Errors in handling and administering insulin can be easy to make—especially if you use more than one kind of insulin to manage your diabetes. Here are some tips to help ensure your safety when using insulin products.
1. Know your insulin.
There are many insulin products on the market today. Although some animal-based insulins are still available, most of today’s products are “human” insulins, which are made in laboratories to resemble the insulin produced by the human body.
For each type of insulin you use, you need to know:
its brand name and the pharmaceutical company that manufactures it
its type—long-acting, intermediate-acting, short-acting, or rapid-acting
its action profile—onset of action (when it starts to work), peak action, if any (when it has its greatest action), and duration of action (how long it works).
You also need to monitor how each type of insulin works in your own body. Guidelines about insulin action are good rules of thumb, but sometimes people notice that their insulins seem to work differently in them than in other people. Insulin action can also vary depending on your level of physical activity, injection site, and other factors. With experience, you and your health care team can identify and work around such variations.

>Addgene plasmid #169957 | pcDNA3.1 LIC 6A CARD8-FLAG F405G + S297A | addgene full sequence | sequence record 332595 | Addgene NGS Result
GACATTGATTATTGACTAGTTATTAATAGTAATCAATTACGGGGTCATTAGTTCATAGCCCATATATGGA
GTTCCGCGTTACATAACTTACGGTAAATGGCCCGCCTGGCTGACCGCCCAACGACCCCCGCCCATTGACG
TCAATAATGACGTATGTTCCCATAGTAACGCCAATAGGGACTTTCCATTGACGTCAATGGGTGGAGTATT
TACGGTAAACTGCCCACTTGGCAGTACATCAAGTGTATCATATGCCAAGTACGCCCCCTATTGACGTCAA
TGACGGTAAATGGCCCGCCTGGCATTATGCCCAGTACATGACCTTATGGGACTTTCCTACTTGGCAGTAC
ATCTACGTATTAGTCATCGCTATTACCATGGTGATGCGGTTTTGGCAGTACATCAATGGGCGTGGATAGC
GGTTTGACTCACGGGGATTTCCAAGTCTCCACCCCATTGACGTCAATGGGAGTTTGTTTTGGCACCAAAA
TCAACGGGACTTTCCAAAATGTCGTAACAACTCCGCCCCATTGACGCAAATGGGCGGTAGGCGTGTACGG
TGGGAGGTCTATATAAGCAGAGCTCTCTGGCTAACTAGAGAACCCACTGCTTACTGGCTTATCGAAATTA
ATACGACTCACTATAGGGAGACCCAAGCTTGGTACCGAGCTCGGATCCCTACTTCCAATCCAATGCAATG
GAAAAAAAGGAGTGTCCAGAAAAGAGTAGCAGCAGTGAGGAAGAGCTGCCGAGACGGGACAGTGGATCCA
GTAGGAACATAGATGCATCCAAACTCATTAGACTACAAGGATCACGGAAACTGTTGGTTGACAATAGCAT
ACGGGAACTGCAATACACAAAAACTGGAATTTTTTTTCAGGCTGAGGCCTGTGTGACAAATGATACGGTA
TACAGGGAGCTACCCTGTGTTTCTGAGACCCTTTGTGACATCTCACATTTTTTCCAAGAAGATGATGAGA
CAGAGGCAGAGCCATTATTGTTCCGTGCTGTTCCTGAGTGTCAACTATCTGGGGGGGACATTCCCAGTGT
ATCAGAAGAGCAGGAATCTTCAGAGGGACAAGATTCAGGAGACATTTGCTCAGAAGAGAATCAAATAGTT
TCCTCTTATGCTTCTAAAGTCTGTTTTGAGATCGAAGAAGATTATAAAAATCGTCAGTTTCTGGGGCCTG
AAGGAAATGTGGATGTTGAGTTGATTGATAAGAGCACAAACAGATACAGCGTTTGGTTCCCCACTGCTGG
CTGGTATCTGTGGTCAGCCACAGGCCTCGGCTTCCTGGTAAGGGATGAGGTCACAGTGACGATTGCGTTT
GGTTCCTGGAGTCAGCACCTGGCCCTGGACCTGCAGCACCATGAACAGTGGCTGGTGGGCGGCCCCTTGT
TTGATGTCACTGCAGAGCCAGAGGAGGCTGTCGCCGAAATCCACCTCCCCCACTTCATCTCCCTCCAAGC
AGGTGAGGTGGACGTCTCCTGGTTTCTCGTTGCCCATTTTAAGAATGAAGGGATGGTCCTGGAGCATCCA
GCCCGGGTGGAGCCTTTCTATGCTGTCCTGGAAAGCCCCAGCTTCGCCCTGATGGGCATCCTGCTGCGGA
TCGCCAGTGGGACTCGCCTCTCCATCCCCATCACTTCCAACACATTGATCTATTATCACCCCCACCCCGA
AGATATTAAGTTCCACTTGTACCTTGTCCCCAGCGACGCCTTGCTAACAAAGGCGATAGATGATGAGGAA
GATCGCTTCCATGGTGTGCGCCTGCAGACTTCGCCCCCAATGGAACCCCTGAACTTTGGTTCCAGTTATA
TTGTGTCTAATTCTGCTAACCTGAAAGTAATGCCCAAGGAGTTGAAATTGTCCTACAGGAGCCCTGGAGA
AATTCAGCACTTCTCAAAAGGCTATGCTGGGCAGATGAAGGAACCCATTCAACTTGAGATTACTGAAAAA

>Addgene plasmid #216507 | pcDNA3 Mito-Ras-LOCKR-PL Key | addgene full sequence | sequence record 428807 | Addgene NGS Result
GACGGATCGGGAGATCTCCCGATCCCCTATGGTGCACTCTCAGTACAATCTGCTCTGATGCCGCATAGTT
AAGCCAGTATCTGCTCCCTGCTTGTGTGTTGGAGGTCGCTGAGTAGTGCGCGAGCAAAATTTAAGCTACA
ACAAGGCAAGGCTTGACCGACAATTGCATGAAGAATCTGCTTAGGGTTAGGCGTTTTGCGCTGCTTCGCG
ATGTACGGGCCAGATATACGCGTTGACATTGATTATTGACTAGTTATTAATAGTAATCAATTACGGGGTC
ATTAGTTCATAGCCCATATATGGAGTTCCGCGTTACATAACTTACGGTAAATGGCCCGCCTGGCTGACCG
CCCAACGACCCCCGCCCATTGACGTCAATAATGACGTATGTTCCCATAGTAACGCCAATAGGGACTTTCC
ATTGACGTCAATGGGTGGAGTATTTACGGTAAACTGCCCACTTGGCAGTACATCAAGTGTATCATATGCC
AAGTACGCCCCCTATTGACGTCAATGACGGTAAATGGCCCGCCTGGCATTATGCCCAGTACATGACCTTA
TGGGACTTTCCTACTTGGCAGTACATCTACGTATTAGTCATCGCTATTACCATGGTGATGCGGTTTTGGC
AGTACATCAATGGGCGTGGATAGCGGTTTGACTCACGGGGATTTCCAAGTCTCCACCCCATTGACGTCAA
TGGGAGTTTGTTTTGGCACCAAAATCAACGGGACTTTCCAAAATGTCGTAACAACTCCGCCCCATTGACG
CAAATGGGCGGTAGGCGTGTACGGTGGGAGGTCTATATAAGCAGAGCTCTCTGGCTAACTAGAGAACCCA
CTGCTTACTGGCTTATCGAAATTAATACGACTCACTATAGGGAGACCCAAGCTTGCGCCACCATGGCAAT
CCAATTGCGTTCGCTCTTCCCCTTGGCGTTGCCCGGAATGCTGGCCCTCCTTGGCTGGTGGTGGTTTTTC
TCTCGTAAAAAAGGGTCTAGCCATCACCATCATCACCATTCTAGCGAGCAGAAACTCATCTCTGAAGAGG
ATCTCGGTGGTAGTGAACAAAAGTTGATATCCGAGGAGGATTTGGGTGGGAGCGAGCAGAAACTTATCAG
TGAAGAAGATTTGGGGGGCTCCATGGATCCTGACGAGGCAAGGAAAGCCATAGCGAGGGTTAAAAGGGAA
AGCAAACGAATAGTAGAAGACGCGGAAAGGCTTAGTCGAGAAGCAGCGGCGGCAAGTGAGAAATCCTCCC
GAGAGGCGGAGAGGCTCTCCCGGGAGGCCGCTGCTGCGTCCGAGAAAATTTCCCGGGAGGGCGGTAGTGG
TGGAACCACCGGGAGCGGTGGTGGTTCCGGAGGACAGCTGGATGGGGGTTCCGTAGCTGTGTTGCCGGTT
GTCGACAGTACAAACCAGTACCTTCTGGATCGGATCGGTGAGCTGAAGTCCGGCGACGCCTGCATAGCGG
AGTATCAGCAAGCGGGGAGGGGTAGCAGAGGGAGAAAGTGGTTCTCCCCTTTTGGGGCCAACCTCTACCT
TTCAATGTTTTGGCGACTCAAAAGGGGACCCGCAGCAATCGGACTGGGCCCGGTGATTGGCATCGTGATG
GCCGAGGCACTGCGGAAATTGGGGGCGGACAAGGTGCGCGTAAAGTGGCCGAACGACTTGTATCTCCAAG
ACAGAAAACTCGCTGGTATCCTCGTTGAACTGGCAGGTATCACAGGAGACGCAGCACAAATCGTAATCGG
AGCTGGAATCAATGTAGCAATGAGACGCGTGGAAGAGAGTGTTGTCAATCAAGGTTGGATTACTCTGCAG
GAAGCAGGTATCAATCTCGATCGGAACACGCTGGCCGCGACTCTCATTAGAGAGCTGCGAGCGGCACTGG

2. Measure carefully.
Insulin is a very potent medication. Injecting even a small amount more than your prescribed dosage can make a huge difference in your blood glucose level. This is especially true if you have a small daily dose (less than 50 units per day).
It is important to measure carefully when drawing up insulin in a syringe. If you have trouble seeing the markings on your syringe, ask someone else to check your dose or buy a magnifier that fits onto the syringe. Another option is to use a disposal pen device for injecting insulin. These are available for most types of insulin.
3. Store safely.
Check the package insert that comes with each type of insulin you use for recommendations about the best way to store your supply. All insulins will maintain their potency longer if kept in a refrigerator. All insulins must be kept from freezing or overheating.
4. Ask before mixing.
If you use more than one insulin, ask a member of your health care team whether and how you should mix your insulin doses together in the same syringe. For most insulins, mixing is fine but must be done properly, so ask for instructions. In some cases, mixing is not safe. Lantus (glargine) insulin cannot be mixed in the same syringe with any other insulin.